The Paris cli­mate-change spec­tac­u­lar

Financial Mirror (Cyprus) - - FRONT PAGE -

The United Na­tions Cli­mate Change Con­fer­ence in Paris in De­cem­ber will fea­ture all the tightly chore­ographed pro­duc­tion val­ues of a Hol­ly­wood block­buster. The cast will be huge: pres­i­dents and prime min­is­ters at cen­ter stage, sup­ported by thou­sands of ex­tras, in­clud­ing protesters, riot po­lice, and bus­loads of media. The script may still be un­der wraps, but the plot has al­ready leaked: This time, in sharp con­trast to the failed ne­go­ti­a­tions in Copenhagen in 2009, the planet is go­ing to win.

It is a se­duc­tive plot, but one that does not quite hold to­gether. Good­will and hard bar­gain­ing, the world will be told, paid off. Gov­ern­ments have agreed to vol­un­tary re­duc­tions in green­house-gas emis­sions that will pre­vent the planet from heat­ing more than 2 de­grees Cel­sius. Then, in a stun­ning deus ex machina, it will be re­vealed that the world’s largest fos­sil-fuel com­pa­nies – the so-called su­per­ma­jors – have agreed to bring net emis­sions to zero by 2100, by cap­tur­ing car­bon at the source, suck­ing it out of the at­mos­phere, and stor­ing it un­der­ground. The planet will have been saved, and the econ­omy will be free to flour­ish. Cue the mu­sic and roll the cred­its.

The trou­ble is that the script is fic­tion, not doc­u­men­tary. The tech­nol­ogy re­quired has yet to be in­vented, and bring­ing net emis­sions to zero sim­ply is not pos­si­ble. And, like a Hol­ly­wood pro­duc­tion, the Paris con­fer­ence’s mes­sage will have been heav­ily in­flu­enced by those who have the most money.

The math is not dif­fi­cult to fol­low. The world’s energy in­fra­struc­ture – finely tooled for the use of fos­sil fu­els – is worth $55 trln. The pa­per value of the fos­sil-fuel re­serves – most of them owned by the su­per­ma­jors – is some $28 trln. The fos­sil-fuel in­dus­try’s in­flu­ence is ev­i­dent in the fact that gov­ern­ments world­wide are ex­pected to spend some $5.3 trln this year sub­si­dis­ing it, in­clud­ing the mas­sive out­lays nec­es­sary to coun­ter­act its ad­verse health and en­vi­ron­men­tal ef­fects. In other words, the gov­ern­ments meet­ing in Paris spend more sub­si­dis­ing the causes of cli­mate change than they do on global health care or, for that mat­ter, on cli­mate-change mit­i­ga­tion and adap­ta­tion.

But that will not be part of the story in Paris. There, the global public will be pre­sented with a nar­ra­tive premised on two un­proven forms of “geo­engi­neer­ing,” pro­po­nents of which seek to ma­nip­u­late the plan­e­tary sys­tem. The ef­fort that will re­ceive the great­est amount of at­ten­tion is bioen­ergy with car­bon cap­ture and stor­age (BECSS). In May, the United States Depart­ment of Energy con­vened a pri­vate meet­ing to dis­cuss this tech­nol­ogy, which will be the fig leaf used by the su­per­ma­jors to pro­tect their as­sets.

De­ploy­ing BECSS, how­ever, would re­quire the world to main­tain an area 1.5 times the size of In­dia, full of fields or forests ca­pa­ble of ab­sorb­ing vast amounts of car­bon diox­ide, while still pro­vid­ing enough food for a global pop­u­la­tion that is ex­pected to ex­ceed nine bil­lion by 2050. By then, the tech­nol­ogy’s ad­vo­cates prom­ise, bi­o­log­i­cal se­ques­tra­tion will be joined by pro­grammes that cap­ture emis­sions as they are re­leased or pull them out of the air to be pumped into deep subter­ranean shafts – out of sight and out of mind.

Fos­sil-fuel pro­duc­ers pro­mote car­bon cap­ture to al­low them to keep their mines open and pumps flow­ing. Un­for­tu­nately for the planet, many sci­en­tists con­sider it tech­ni­cally im­pos­si­ble and fi­nan­cially back­break­ing – es­pe­cially if such tech­nol­ogy is to be de­ployed in time to avert chaotic cli­mate change.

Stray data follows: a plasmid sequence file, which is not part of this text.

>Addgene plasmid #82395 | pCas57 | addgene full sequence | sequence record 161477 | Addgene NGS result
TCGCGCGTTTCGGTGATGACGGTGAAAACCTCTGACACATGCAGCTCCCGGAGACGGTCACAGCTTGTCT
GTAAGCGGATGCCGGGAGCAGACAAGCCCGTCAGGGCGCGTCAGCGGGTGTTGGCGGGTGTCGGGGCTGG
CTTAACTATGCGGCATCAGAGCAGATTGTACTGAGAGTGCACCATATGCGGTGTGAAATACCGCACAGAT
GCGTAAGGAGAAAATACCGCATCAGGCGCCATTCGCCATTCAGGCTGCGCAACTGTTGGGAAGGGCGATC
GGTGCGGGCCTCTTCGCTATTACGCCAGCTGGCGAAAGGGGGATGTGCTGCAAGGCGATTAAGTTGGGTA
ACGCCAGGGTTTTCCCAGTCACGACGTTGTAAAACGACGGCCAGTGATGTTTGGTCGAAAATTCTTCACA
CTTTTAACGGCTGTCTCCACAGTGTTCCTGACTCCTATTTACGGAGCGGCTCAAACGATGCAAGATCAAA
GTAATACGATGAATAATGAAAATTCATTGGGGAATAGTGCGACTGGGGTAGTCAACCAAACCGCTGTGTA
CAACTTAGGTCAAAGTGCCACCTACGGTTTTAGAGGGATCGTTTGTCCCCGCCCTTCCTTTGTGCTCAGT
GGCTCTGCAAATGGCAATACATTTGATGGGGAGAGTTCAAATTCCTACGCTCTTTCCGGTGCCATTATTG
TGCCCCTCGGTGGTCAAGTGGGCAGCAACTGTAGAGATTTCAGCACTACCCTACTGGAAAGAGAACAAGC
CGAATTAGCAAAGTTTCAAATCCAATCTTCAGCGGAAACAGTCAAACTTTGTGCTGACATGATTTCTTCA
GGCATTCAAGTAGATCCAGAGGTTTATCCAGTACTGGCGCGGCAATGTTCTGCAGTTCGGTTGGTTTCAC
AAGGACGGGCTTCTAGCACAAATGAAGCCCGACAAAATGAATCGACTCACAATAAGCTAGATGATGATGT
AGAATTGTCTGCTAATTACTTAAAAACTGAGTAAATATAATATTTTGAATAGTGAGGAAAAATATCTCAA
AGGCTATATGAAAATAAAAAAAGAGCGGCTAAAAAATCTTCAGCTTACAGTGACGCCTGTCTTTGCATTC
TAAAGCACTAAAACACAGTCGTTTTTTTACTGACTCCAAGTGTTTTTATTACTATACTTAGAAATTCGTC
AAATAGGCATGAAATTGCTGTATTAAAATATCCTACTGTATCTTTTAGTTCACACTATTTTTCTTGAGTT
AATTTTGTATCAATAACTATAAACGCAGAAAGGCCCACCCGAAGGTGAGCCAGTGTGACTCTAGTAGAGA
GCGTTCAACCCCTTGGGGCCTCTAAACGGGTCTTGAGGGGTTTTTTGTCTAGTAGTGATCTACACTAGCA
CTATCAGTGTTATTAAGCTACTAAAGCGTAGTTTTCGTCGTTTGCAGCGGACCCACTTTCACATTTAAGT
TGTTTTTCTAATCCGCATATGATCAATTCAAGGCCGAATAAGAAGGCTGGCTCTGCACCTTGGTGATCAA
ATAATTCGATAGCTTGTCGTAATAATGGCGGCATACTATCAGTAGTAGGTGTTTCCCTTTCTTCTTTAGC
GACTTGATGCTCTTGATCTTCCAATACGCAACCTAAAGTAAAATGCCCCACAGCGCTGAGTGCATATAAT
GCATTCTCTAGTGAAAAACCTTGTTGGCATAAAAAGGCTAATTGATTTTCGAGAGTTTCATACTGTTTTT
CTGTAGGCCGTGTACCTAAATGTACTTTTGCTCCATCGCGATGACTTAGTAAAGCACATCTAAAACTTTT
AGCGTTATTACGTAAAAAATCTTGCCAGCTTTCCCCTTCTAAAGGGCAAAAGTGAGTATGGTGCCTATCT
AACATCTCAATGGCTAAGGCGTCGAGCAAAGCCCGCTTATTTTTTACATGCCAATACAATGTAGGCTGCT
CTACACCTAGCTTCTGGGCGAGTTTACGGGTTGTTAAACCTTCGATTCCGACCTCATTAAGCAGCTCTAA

Pre­vent­ing tem­per­a­tures from ris­ing out of con­trol will re­quire a sec­ond geo­engi­neer­ing fix, known as so­lar ra­di­a­tion man­age­ment. The idea is to mimic the nat­u­ral cool­ing ac­tion of a vol­canic erup­tion, by us­ing tech­niques like the de­ploy­ment of hoses to pump sul­fates 30 kilo­me­tres into the strato­sphere to block sun­light.

The United King­dom’s Royal So­ci­ety be­lieves that the need for such tech­nol­ogy may be un­avoid­able, and it has been work­ing with coun­ter­parts in other coun­tries to ex­plore ways in which its use should be gov­erned. Ear­lier this year, the US Na­tional Academies of Science gave the tech­nique a tepid endorsement, and the Chi­nese gov­ern­ment an­nounced a ma­jor in­vest­ment in weather mod­i­fi­ca­tion, which could in­clude so­lar ra­di­a­tion man­age­ment. Rus­sia is al­ready at work de­vel­op­ing the tech­nol­ogy.

Un­like car­bon cap­ture, ob­struct­ing sun­light ac­tu­ally has the po­ten­tial to lower global tem­per­a­tures. In the­ory, the tech­nol­ogy is sim­ple, cheap, and ca­pa­ble of be­ing de­ployed by a sin­gle coun­try or a small group of col­lab­o­ra­tors; no UN con­sen­sus is re­quired.

But so­lar ra­di­a­tion man­age­ment does not re­move green­house gases from the at­mos­phere. It only masks their ef­fects. If the hoses shut down, the planet’s tem­per­a­ture will soar. The tech­nol­ogy could buy time, but it sur­ren­ders con­trol of the plan­e­tary ther­mo­stat to those who hold the hoses. Even the tech­nol­ogy’s ad­vo­cates con­cede that their com­puter mod­els pre­dict that it will have a strong neg­a­tive i mpact on trop­i­cal and sub­trop­i­cal re­gions. Cli­mate change is bad, but geo­engi­neer­ing has the po­ten­tial to make it worse.

The story that the Paris con­fer­ence’s pro­duc­ers will ask view­ers to be­lieve re­lies on tech­nolo­gies that are no more ef­fec­tive than smoke and mir­rors. It is im­por­tant that we learn to see past them. The cur­tain will rise on a set of false prom­ises, and it will close with poli­cies that can lead only to may­hem – un­less the au­di­ence gets into the act.